How I Helped My Wife Die Peacefully


When all is said and done what is important to me was that we did all we could to save her. And when that failed, we did all we could to make her passing as peaceful as possible.

cartoon image of blogger Robin Zimmerman

We do everything we can to save a loved one, but too often it is just not enough. So it was with my wife, and so it will be for many others to come. When we reach that point, the best we can do is to make that passing as gentle, peaceful and painless as possible.

Before I speak about my wife, I want to jump back to August of 2004 and to what I learned with my father’s passing. He was 82 years old and had lung issues. After my mother passed away, we moved my father into our home. He was with us about two years when he developed a blockage in his kidney. The doctors explained that this would take his life if not surgically removed. But there was a problem: His lungs were not healthy enough for him to survive the anesthesia. He had the option of death by inaction or death by surgery. Surgery was what was then the only choice.

I sat with him and talked before he went into surgery. Fully aware that we would not see each other again, he was able to reassure me that he was OK with his time with us coming to an end. There was nothing left for him in this world he felt he needed to do. After the surgery, he did survive for some time but in a coma. He was still alive but fading. This took a couple of days and there was no noticeable discomfort.

When the end was near, the hospital contacted us (my wife, our children and myself) and were beside his bed. We could see him start to struggle. I leaned close and said, “It’s OK, we will be fine.” And with that he relaxed and passed in peace. It was surreal watching this scene play out on the big screen in a Marvel movie with the death of Ironman. I have to say, they got it right.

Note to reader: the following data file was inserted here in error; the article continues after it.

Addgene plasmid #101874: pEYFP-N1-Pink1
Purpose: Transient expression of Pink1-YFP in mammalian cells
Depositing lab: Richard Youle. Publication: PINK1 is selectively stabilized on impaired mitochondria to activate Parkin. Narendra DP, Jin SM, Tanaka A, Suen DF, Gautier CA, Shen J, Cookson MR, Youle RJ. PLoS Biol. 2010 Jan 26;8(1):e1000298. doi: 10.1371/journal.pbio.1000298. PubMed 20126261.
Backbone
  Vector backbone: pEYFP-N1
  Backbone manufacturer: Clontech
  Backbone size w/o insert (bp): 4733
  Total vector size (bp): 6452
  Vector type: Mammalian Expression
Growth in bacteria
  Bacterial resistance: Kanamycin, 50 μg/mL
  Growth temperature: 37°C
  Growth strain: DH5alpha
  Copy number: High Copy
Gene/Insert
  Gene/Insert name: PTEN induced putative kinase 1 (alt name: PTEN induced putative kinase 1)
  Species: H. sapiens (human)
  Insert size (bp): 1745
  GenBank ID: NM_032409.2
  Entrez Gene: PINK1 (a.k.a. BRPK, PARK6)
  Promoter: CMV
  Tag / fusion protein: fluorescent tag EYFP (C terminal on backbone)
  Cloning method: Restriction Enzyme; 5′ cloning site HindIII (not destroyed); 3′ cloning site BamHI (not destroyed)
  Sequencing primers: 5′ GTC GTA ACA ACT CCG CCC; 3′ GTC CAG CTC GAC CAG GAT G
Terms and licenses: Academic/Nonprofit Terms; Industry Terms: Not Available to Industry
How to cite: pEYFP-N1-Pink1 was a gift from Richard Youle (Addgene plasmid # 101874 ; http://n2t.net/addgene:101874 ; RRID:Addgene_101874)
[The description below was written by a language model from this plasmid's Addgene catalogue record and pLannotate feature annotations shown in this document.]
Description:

We now go to two weeks after my father’s passing and my wife getting diagnosed with melanoma. There was no expectation of her death at this point. First: “It was only skin cancer.” And second: “We got it all.” Of course, neither of these statements were true. Four years pass to the first week of May in 2008. The doctors have told us they have done all they can. The hospital arranged for hospice to come to our house. We brought Bonnie home and got her into her bed until the hospice bed and nurse arrived so Bonnie can be transferred. We were both relieved that the end was going to happen at home and not in a medical facility. As it happens Bonnie has two sisters that are RNs and were there for us as well. It was a warm day, so the windows were open and fresh air blew through the house. Bonnie especially loved camping and the campfire. I went out to the firepit in the backyard and started a small campfire and allowed the scent to fill the house. Of course, we had no idea how long this process would take but between the advice from the hospice nurse and the knowledge of Bonnie’s sisters, we knew what to watch for.

We had a short time to converse before her mind became more and more detached from the world around us. In that short time, regardless of whether I felt it was the truth or not, I assured her we would be OK. Saying this felt surreal as I was facing becoming a single parent to a 12-year-old daughter. Our other child, our son, was 22 and getting ready to marry and had a very supportive fiancé so I was confident of his support. Friends and family came by that afternoon and early evening. Sometimes she was aware, sometimes not. That night our daughter and I laid down to get some sleep expecting to repeat this process in the morning. Come 3 am, we were awakened with the end imminent. We were able to give a last goodbye and reassurance of, “We would be fine.”

When all is said and done what is important to me was that we did all we could to save her. And when that failed, we did all we could to make her passing as peaceful as possible.